Just this week, a federal judge overturned the convictions of all five New Orleans police officers who had been linked to the shooting of UNARMED civilians in the aftermath of Hurricane Katrina. This includes Kenneth Bowen, whom prosecutors said sprayed a crowd of unarmed civilians with an AK-47 as they huddled behind a concrete barrier.
The judge claimed that prosecutors had engaged in “grotesque” misconduct in the handling of the case. All five officers are free to go, in spite of having shot unarmed civilians.
U.S. District Judge Kurt Engelhardt claimed that that federal prosecutors in New Orleans had “anonymously posted damning online critiques of the accused officers and the New Orleans Police Department before and during the 2011 trial.” This, according to A.C. Thompson of ProPublica, the judge believed was a “breach of professional ethics” that Engelhardt believed “had the effect of depriving the officers of their rights to a fair trial.”
The judge has granted the officers’ petition t for a new trial, so they are not exactly off the proverbial hook yet. Still, this is a hard blow to the families of the unarmed victims of these lawless officers.
Judge Engelhardt believes that “Re-trying this case is a very small price to pay in order to protect the validity of the verdict in this case, the institutional integrity of the Court, and the criminal justice system as a whole.”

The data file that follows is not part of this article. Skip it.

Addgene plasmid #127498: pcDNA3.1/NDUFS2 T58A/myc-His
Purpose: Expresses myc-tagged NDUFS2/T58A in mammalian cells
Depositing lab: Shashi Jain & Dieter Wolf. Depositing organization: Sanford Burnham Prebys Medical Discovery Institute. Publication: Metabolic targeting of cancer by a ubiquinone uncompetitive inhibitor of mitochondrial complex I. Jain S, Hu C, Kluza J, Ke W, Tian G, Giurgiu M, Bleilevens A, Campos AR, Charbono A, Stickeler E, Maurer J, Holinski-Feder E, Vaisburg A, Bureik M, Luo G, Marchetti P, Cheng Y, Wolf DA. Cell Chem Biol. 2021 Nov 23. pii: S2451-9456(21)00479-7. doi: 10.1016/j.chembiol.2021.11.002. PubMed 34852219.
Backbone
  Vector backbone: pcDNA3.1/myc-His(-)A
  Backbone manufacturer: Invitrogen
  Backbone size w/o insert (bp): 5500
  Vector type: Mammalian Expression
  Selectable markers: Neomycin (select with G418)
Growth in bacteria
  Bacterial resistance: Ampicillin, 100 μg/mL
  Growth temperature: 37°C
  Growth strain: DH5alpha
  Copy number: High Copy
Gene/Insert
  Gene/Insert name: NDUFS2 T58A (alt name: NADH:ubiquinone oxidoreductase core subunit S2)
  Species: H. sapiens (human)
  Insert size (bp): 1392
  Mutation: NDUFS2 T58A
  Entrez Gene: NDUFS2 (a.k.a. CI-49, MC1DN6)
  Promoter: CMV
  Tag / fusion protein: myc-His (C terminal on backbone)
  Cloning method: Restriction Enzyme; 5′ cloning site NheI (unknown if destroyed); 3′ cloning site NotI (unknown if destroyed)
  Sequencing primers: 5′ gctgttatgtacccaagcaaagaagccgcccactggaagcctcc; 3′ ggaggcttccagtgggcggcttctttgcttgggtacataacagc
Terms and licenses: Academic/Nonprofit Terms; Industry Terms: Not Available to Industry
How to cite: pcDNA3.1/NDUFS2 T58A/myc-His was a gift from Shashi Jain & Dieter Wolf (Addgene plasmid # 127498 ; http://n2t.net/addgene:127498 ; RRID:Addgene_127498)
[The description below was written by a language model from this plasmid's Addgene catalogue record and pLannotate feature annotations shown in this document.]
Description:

That may well be, but retrying a case of such serious implications because the judge believed that anonymous comments on a website were made by prosecutors is setting a peculiar precedence. These are, we should remember, prosecutors, not the defense team of these officers. We should hardly expect the accused to get a less-than-fair trial because the prosecutors believed them to be guilty and openly stated such.
The officers were accused of opening fire on a group of civilians on and near the Danziger Bridge on Sept. 4, 2005. This resulted in the deaths of two unarmed individuals, and seriously injuring many others. The fifth officer was charged with covering up the mass shooting.
The anonymous comments were posted on NOLA.com, the website of the New Orleans Times-Picayune. The statements said nothing other than comments about the corruption of these officers and the department in general, something which has since been confirmed and openly discussed in New Orleans politics and society. Thompson writes that “The judge’s decision nullifies – at least temporarily – a key success in the U.S. Department of Justice’s half-decade effort to clean up the troubled New Orleans Police Department.”
This is a major victory for corrupt cops in both New Orleans and throughout the nation.
Engelhardt claimed that the prosecutors had committed violations of the Code of Federal Regulations, and yet he failed to cite which violations those were.
The Justice Department said it was “disappointed in the judge’s action” and that they “are reviewing the decision and considering our options.”